The United States has given the United Nations Children's Fund (UNICEF) a $100 million grant to help Ethiopia control the spread of malaria.
The grant will be used to support the country's National Strategic Plan for Malaria Prevention (2011-2015) through the provision of life saving anti-malarial drugs, diagnostic kits, and long lasting insecticide treated nets.
US ambassador to Ethiopia, Donald Booth said: "22 million Ethiopians living in malaria risk areas will benefit from life-saving insecticide treated bed nets, rapid diagnostic tests, and medicine".
The funds will help to buy and distribute 11 million long lasting insecticide treated nets, which will protect 22 million people living in malaria risk areas, procurement of 12.6 million courses of Artemisinin Combination Therapies (ACT) and 16.5 million multi-species Rapid Diagnostic Tests and other anti-malarial drugs.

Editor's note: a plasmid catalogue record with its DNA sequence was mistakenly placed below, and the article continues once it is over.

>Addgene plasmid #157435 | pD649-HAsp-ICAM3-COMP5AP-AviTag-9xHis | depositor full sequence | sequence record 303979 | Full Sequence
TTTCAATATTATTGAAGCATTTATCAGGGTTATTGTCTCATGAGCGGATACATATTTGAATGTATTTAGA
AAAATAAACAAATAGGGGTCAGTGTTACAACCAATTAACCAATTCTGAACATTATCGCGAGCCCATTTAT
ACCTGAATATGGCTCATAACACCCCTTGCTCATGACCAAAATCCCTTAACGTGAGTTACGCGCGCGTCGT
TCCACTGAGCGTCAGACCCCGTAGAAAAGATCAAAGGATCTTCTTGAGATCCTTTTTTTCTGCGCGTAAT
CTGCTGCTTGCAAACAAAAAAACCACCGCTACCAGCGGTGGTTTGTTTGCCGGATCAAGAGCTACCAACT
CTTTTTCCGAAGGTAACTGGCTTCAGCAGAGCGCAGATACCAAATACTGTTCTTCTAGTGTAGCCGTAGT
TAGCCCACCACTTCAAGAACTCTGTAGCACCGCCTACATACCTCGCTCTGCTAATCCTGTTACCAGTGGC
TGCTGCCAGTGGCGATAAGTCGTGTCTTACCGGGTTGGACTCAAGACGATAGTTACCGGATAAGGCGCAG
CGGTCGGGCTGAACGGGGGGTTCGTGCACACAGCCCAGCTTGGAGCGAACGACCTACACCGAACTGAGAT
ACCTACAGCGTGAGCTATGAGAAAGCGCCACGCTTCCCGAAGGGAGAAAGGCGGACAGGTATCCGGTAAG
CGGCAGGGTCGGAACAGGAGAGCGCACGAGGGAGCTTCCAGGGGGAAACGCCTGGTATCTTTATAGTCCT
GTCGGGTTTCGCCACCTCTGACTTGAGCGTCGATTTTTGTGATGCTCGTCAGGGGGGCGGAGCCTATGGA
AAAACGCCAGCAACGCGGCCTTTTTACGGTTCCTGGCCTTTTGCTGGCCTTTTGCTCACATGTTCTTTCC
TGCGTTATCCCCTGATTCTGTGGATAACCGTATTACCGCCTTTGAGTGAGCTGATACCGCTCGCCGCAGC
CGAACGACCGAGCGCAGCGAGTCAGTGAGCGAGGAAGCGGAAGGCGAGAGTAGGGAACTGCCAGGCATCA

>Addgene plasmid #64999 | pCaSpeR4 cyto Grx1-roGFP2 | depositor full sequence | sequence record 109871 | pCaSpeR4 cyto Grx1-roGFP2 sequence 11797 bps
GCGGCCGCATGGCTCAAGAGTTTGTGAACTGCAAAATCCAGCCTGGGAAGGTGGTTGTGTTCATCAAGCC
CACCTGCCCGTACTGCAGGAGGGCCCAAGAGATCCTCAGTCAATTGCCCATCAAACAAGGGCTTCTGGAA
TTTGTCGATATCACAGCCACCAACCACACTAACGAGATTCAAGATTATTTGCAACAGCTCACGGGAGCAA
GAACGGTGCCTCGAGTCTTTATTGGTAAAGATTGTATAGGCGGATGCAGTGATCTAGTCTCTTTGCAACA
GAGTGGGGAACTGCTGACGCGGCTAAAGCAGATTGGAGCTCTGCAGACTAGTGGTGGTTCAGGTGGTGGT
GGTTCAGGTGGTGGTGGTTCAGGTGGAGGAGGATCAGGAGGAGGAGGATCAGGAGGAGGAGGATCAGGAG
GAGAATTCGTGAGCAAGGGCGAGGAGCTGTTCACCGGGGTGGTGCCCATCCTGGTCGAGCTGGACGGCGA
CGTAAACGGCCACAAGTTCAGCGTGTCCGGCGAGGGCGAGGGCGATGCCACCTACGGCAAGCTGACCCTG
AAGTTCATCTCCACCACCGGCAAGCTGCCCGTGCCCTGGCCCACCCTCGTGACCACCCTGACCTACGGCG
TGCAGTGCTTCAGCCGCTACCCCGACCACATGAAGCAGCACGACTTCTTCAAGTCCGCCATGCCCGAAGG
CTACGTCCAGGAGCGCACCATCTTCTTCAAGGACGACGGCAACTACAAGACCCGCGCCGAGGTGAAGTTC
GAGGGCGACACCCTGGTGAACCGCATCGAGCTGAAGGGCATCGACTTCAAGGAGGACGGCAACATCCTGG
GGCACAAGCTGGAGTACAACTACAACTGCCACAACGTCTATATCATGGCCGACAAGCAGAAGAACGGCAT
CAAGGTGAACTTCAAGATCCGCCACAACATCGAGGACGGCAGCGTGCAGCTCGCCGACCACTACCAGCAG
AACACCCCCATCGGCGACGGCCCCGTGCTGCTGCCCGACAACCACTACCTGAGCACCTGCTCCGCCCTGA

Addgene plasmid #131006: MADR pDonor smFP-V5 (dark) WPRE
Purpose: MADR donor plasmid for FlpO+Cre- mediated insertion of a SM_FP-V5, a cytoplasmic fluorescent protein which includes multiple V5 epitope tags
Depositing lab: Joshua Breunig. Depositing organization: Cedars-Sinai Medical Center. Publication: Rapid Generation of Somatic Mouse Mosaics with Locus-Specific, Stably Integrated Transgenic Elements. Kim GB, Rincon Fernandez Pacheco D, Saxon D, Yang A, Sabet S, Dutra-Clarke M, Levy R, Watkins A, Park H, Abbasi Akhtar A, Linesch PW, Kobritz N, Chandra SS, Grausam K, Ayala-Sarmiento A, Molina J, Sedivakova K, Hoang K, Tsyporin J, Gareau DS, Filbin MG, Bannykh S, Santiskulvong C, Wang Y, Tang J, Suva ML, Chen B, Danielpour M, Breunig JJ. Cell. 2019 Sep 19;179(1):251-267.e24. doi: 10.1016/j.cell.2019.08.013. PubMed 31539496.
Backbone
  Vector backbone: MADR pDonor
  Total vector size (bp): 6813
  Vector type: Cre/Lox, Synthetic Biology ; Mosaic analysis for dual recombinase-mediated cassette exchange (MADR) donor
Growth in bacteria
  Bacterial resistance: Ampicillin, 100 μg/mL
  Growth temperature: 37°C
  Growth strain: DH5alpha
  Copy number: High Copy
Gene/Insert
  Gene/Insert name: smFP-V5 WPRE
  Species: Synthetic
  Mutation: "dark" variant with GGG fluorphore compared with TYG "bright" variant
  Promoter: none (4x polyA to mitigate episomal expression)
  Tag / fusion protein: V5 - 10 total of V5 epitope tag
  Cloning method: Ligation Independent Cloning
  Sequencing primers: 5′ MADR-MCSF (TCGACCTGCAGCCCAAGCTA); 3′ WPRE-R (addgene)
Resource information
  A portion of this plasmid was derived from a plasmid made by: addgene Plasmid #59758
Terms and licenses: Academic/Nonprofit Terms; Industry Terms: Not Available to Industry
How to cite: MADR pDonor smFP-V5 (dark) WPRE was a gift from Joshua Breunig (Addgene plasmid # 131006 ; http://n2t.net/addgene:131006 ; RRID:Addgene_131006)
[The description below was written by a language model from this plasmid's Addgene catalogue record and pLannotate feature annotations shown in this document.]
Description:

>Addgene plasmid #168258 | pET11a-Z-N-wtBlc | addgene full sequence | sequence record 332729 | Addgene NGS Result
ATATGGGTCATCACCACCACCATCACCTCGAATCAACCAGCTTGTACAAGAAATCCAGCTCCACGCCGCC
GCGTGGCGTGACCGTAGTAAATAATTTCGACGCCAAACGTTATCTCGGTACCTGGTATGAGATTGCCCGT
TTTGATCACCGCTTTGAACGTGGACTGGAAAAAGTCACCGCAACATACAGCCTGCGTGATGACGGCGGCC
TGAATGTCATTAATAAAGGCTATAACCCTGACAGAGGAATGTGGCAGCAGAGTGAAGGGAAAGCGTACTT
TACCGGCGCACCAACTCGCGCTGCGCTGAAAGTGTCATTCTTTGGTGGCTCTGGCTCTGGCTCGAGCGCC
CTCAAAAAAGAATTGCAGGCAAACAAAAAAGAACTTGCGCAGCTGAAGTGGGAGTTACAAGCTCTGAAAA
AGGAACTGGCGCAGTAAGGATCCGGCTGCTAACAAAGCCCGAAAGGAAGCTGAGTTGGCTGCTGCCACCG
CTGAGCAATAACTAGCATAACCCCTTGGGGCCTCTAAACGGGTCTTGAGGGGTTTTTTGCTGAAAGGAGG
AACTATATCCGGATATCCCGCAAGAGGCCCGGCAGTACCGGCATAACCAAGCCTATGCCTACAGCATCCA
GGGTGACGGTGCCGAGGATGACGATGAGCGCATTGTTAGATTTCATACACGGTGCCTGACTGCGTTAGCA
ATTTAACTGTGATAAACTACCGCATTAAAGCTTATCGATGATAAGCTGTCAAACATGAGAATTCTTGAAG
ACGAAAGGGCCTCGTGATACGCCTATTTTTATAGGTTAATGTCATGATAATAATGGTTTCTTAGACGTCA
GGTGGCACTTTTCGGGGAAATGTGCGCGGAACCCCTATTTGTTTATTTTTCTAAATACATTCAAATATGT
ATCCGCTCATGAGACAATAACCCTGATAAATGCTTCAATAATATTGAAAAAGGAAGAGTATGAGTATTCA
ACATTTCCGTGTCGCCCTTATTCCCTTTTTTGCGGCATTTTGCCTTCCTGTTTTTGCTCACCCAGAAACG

Official data shows that results regarding malaria prevention and control to date have been encouraging with outpatient malaria illnesses declining by more than 48 percent.
Severe malaria illnesses decreased by more than 62 percent, since 2004.
Ethiopia still records five million clinical cases of malaria every year and the disease accounts for most outpatient visits, hospital admissions and inpatient deaths, according to USAID.
UNICEF representative in Ethiopia Peter Salama said the grant will be disbursed over the next five years.
"The goal is to consolidate the achievements made so far and to contribute to a further reduction of malaria morbidity and mortality in Ethiopia," he said.
Ethiopia's Health minister Kesetebirhan Admasu said: "people know that you can die if you do not treat malaria, but importantly, malaria unnecessarily taxes our population by causing avoidable illness and loss of productivity and limiting our overall economic potential".
"Fighting malaria is a critical investment and we are grateful to our partners the United States government and UNICEF for helping reduce the number of deaths and illness related to malaria in our country," he added.